Losing weight seems like a pretty easy concept when you think about it. You eat less, exercise more and the weight is supposed to come off. The fact is, I'll bet you already know how to lose weight. If you're like most of us, you've probably lost weight many, many times...so many times, you're an old pro at it. You may even have your 'go-to' diet or exercise program, powering up your old Weight Watcher's account or starting back to the gym whenever the weight starts to creep up.
There’s healthy belly bacteria, and then there’s bad belly bacteria, which studies indicate overweight people have more of in their gut. To keep the fat-causing bugs at bay, you need to eat a variety of foods that support their healthy counterparts—the kind found in the bellies of slim people. Examples of probiotic-rich foods that help you lose weight by aiding digestion include kimchi, kombucha, bone broth, and kefir.
Track what you eat, when you ate it, how much you ate and how that food made you feel, Glazer recommends. “Being completely honest with yourself and writing down every single thing that passes through your lips will help you start to notice that maybe you actually do snack, possibly take in more sugar than you thought, eat when you’re bored rather than just hungry or maybe that you have a habit of snacking before bed while watching TV.”
I used to be 100 pounds heavier than I am now. My eating habits were out of control and pretty much the epitome of mindless. I am A.D.D., I have two kids under four, and I work full time, so eating without constant distractions just doesn't happen. But over the years I’ve learned what it takes for me to lose my weight... and most importantly, keep it off.
Ilana Muhlstein, M.S., R.D.N., is the co-creator of Beachbody’s 2B Mindset program. She earned a Bachelor of Science degree in nutrition and dietetics from the University of Maryland, sits on the executive leadership team for the American Heart Association, and leads the Bruin Health Improvement Program at UCLA. Ilana acts as a nutrition consultant for several companies, including Beachbody and Whole Foods Market. At home, she is a wife and mother of two.
If I were to eat 1000 calories/per day (monitored by a doctor) and were to lose my weight quickly. Can I maintain my weight by eating for the new weight that I will be? For example, I am 250 and I want to lose 100 lbs. At 150 lbs I will need about 2045* calories for maintenance. IF I eat 18-1900 calories a day for the rest of my life after the “fad/VLCD” diet, could I keep it off? I am prepared to calorie count for the rest of my life.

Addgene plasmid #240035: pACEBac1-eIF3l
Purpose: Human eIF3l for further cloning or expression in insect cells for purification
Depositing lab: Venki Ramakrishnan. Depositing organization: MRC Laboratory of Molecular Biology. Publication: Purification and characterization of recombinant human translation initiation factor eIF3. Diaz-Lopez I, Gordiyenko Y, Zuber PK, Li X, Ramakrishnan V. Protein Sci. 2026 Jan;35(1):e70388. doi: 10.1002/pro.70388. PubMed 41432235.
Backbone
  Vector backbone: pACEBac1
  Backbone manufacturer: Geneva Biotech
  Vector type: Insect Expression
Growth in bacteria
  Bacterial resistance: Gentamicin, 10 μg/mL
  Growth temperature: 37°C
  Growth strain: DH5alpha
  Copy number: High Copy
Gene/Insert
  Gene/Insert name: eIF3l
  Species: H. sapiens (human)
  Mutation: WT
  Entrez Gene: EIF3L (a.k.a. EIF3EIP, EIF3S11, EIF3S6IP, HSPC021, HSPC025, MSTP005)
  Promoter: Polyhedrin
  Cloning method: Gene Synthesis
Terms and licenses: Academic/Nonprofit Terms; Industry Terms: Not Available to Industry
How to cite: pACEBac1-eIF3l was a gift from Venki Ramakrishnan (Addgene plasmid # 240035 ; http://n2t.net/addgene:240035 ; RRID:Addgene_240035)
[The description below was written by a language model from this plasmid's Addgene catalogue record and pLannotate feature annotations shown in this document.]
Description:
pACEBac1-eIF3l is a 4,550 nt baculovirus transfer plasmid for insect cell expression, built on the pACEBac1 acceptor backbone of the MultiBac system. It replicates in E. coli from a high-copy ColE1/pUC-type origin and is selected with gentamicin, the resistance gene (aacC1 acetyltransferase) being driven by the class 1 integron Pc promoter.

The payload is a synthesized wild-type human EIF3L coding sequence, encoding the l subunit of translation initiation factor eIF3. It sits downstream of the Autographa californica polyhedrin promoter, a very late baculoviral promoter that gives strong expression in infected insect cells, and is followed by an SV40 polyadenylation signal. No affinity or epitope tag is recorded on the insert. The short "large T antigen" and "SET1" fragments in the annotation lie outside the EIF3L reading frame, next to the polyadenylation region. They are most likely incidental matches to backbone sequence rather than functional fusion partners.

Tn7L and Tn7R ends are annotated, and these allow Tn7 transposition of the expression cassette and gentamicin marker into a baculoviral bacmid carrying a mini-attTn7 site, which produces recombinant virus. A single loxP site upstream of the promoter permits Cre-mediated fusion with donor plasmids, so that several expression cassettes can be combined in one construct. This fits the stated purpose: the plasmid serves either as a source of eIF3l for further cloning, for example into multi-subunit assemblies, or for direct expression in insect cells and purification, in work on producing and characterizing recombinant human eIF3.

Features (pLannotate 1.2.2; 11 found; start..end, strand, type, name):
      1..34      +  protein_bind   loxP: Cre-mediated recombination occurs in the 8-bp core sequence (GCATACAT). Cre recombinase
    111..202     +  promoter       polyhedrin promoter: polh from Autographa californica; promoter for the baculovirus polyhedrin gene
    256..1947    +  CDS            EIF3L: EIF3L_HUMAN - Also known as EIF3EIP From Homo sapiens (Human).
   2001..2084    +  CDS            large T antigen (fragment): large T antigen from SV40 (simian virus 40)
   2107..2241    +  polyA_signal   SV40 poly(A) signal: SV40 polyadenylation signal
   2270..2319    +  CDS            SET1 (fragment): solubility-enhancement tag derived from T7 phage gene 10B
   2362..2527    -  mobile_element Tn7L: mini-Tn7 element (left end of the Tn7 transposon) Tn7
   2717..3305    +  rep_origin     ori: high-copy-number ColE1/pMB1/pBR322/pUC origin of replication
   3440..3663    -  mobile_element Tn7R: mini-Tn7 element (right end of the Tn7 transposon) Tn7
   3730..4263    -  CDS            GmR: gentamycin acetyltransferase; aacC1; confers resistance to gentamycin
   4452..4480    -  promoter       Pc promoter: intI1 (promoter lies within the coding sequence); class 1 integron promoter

While it’s possible to lose weight without doing a single pushup or burpee, in order to keep it off, physical activity is must, says James O. Hill, PhD, co-founder of the National Weight Control Registry. But not all workouts are created equal. Although cardio gets all of the glory, interval and strength training are the real heroes in the world of weight maintenance. These methods of exercise will help you replace flab with hard, sexy muscle which will boost your metabolism and make it easier to keep off those sneaky pounds. For the best results, do strength or interval training twice a week and aim for an hour of physical activity a day—that could mean walking, swimming or running errands. Just get off your tush and move! Why an hour? The majority of successful losers who have maintained their weight loss for an average of 5.5 years report moving for about an hour a day, according to the National Weight Control Registry.
As far as grains go, quinoa is a great one to have around if you’re looking to lose weight. It’s packed with protein and fiber, and contains approximately 220 calories per cup, cooked. What’s more? Quinoa is one of the few plant foods that offer a complete set of amino acids, meaning it can be converted directly into muscle by the body. It’s also incredibly versatile, and can be eaten as part of a salad, tossed in a smoothie, or on its own as a side dish.
You can write down what you ate, but when looking back a week later, it may be tough to visualize exactly what a meal looked like. A quicker, and perhaps more telling, alternative is to take photos of each meal. A small study showed that photographic food diaries could alter attitudes and behaviors associated with food choices more than written diaries. Grab a camera and get snapping.